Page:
Erection drugs won't actually improve a man's relationship, a new study suggests.
Researchers reviewed information from about 40 clinical trials of men with erectile dysfunction to see how men's quality of life and relationships changed if they received standard medications, known as PDE5 inhibitors.
Before the treatment, men who participated in clinical trials reported their quality of life and relationships as relatively good, but reported poor sexual relationships and satisfaction. Prior to treatment, they also reported low self-esteem, and many showed some symptoms of depression, the researchers found.
After treatment, the participants saw significant improvements in many aspects of their condition, including better sexual satisfaction and higher confidence, but they didn't report an improvement in their overall life satisfaction or their overall relationship satisfaction, according to the study, which was published Nov. 21 in the Journal of Sexual Medicine.
The study "raises the attention that people with erectile dysfunction and relationship issues should probably see someone for relationship psychosocial issues and someone for physical issues," said Dr. Andrew Kramer, a urologist at the University of Maryland Medical Center who wasn't involved in the study.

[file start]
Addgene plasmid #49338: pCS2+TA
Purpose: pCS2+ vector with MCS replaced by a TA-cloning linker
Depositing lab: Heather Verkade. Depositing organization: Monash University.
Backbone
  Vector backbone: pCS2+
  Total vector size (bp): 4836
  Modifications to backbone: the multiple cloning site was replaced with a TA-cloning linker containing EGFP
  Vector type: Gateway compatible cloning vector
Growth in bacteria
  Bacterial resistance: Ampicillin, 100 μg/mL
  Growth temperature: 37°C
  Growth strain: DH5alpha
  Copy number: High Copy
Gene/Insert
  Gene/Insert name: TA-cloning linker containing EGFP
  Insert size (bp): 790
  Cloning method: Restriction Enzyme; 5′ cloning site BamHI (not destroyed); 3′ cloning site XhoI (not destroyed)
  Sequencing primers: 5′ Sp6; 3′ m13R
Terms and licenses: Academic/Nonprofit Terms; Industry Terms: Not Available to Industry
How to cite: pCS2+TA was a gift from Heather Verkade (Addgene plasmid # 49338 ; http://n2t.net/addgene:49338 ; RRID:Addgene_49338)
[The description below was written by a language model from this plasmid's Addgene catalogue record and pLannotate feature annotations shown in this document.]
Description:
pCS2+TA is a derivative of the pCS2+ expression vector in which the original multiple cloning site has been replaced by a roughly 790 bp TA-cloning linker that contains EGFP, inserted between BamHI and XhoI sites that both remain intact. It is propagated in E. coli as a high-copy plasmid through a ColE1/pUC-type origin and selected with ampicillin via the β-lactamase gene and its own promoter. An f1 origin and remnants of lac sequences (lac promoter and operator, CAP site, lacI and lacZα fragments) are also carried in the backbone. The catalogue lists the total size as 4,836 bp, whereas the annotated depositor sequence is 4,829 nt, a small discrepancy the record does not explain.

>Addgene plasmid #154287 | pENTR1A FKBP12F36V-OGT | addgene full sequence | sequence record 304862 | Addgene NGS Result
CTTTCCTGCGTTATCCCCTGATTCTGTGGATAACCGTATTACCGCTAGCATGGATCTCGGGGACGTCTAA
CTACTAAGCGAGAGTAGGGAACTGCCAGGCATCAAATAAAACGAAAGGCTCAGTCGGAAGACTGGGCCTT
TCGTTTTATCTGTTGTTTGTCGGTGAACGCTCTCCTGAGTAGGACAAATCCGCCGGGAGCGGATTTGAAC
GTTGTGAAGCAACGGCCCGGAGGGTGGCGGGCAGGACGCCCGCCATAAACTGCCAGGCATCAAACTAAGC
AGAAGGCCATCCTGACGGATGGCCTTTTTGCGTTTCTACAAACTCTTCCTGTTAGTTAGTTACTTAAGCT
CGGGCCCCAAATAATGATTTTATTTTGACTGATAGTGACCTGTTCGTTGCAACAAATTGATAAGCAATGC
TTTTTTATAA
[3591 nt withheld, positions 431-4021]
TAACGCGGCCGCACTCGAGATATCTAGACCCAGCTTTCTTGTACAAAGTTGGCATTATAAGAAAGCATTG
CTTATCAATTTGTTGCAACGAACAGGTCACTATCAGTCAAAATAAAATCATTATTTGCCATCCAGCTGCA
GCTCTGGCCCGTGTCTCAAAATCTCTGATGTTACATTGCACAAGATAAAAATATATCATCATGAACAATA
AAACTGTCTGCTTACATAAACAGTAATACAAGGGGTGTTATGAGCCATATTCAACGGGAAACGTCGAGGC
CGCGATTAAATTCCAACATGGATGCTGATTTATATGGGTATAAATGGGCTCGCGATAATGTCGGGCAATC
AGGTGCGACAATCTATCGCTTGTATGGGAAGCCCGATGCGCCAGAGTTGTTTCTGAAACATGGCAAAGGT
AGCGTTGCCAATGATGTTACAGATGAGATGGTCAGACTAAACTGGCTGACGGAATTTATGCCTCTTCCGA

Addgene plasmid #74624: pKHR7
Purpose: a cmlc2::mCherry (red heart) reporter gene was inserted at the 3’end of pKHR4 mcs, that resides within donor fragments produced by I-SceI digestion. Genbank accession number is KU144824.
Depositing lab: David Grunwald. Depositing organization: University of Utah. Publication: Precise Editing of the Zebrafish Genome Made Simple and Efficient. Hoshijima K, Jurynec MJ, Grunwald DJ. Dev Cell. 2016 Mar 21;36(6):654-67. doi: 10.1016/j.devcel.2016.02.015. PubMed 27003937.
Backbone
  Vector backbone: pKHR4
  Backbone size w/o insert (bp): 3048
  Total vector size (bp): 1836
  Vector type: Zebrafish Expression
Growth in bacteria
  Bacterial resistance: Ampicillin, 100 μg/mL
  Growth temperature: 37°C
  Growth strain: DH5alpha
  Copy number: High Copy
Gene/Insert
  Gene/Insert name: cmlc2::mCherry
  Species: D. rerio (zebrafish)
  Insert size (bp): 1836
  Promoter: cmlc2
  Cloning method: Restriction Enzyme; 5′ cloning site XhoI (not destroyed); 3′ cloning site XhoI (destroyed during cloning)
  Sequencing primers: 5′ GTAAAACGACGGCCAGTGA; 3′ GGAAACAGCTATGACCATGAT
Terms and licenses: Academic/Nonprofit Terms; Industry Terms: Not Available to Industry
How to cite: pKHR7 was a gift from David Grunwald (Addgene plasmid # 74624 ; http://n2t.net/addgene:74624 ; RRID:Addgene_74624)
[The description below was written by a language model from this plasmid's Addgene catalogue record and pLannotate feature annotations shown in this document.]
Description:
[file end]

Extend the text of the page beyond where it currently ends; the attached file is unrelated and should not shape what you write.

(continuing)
"It's simplistic to think that fixing an erection issue would solve relationship issues. Happiness is very complicated, and erections are just one small piece of it," he said. [7 Surprising Reasons for Erectile Dysfunction]
Erectile dysfunction(ED) is a condition in which a man is often unable to achieve or keep an erection for sexual intercourse. It affects an estimated 20 percent of U.S. men, and is linked with many causes, ranging from physiological and emotional reasons to habits such as excessive drinking.
There is growing evidence that the negative effects of ED extend beyond the inability to have sex, and impact men’s emotional and psychological well-being, the researchers said.
A better life and improved relationships are seemingly touted as benefits of ED drugs, but experts warn that such claims are not based on scientific studies and could be inaccurate. Psychological causes or consequences of ED may need treatments other than drugs that solely target men's physiology, the researchers said.
"Treatments that target both physical and psychosocial aspects of ED are likely to be the most effective treatments for men with ED," the researchers wrote in their study.
However, doctors' practices are not always set in a way to address different aspects of ED, and fixing one part of the problem is likely to be beneficial, Kramer said.
"I've seen that when relationships are hurt by erectile dysfunction, they are helped by fixing the erection problem," he said. "But a lot of couples still need additional therapy."
The researchers noted that it is possible that studies didn't find an improvement in men's overall life and relationship satisfaction because the participants may have been relatively pleased with their lives at the study's start, or because the trials didn't follow up long enough to see changes in psychological outcomes of treatment.